What is the deal with ~のが

So, I’ve been studying Japanase for well over a year now. Genki I is childplay, but I struggle with ~のが. Even my Japanse friend couldn’t help me with it. I use Ankii for Genki I. Simple translations of sentences. By often ~のが pops up and I have absolutely zero clue!

e.g.: ジェームスさんは人話すのが苦手です。

I would translate it as: Jim has trouble speaking with people(/strangers). But what part does ~のが fill in grammaticly? Thanks in advance WK Buddies!

That’s called nominalization. It’s basically turning a topic or subject phrase into a noun. This page has a pretty good explanation of how it (and こと) works:



It’s making 話す a noun so you can and the が苦手

similar in English to

James is bad at speak

James is bad at speaking


~のが and ~のを when paired with verbs turns the verb into a noun.

In the case of your example, his speaking (noun, subject) was bad (action, defined by the verb です).

However with talking about preferences, abilities and such in Japanese, the logic cannot flow nicely into English. This can be seen in the OP’s example

“James is bad at speaking with people.” “at speaking with people”= a complement for “bad”
But the Japanese literally means: “As for James, speaking with people is a weak point [for him].” In this case “speaking with people” is the subject.

For obvious reasons, this wording is not natural for English speakers to say.


Thanks for the replies. I thought ~のが was one grammar particle, but it are two seperate particles. I’m sure to be checking that link foobrew posted. :slight_smile:


is the same.

Turns out the blurred statement is not correct. See below:


Does what you say also implies on ~ごとがある?

I learned it many years ago and hear it all the time, would have to search a source…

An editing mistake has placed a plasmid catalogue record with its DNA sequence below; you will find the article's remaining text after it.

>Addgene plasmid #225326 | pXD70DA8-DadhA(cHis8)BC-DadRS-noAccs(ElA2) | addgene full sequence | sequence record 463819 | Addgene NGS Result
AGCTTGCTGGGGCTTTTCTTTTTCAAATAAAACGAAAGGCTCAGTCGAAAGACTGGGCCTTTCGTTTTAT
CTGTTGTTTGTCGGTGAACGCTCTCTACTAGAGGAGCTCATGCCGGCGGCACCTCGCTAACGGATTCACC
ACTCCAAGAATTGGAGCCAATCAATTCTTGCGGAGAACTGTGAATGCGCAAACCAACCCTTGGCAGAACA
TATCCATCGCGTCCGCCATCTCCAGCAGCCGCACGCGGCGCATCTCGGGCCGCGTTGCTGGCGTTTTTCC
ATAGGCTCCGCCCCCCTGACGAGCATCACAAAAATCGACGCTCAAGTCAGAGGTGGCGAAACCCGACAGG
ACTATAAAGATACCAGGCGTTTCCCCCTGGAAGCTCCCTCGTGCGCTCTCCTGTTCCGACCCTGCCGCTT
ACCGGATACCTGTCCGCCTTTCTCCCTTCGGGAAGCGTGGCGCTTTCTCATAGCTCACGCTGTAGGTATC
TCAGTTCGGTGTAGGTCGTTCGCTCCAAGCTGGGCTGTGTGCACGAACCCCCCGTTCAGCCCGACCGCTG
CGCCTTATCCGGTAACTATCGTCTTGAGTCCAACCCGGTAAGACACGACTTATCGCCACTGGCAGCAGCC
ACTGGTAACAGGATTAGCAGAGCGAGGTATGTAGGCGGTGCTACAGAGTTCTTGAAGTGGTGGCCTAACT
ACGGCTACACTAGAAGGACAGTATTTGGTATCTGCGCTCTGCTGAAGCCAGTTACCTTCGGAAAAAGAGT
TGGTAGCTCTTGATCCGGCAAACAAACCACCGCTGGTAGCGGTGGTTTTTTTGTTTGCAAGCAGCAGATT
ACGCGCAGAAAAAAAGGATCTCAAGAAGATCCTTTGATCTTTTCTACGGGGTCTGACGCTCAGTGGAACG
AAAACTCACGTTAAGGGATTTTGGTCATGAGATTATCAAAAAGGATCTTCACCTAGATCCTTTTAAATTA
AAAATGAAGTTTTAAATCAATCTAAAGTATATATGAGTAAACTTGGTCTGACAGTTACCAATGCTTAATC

Where do you live? I’ve never heard it before your post. I live in Kobe. I suppose it’s possible it’s dialectal, but I can’t find anything searching.

I was in Osaka 10 times over the past few years and have a japanese room mate. I speak the language for 20 years now.

The article says that verb+の = verb + 事
And verb+事ができる is a well known construct, right? From there you can deduce verb + のができる

ことができる isn’t just a slapping together of nominalization + できる, it’s its own grammatical construction. But if you can find something that says のができる can be used, I’d be interested to see it.

I don’t know what you mean by that.

Sorry mate! Had a brainfart right there.

Did you mean to type ことがある?

ごと is its own grammar point which is why it’s confusing.

Anyway, on the other part of the thread, のが and ことが are not fully interchangeable.

@Zenguro This is a good page on the difference: grammar - What is the difference between the nominalizers こと and の? - Japanese Language Stack Exchange

ことができる is a set contruction by itself, and の can not just be substituted. In fact there is only a single result when Googling it, and that looks like it’s because of というの


It’s good to know when you are wrong :smiley:


If you’re asking “is ~のがある” to mean “I have done ~ before” then yes, there is no such construction as that.

Going along with @MichielElshout 's question, it’s probably because in both those sentences, while の is very unnatural, it can still be understood. And that’s a big place where natives just won’t usually correct you.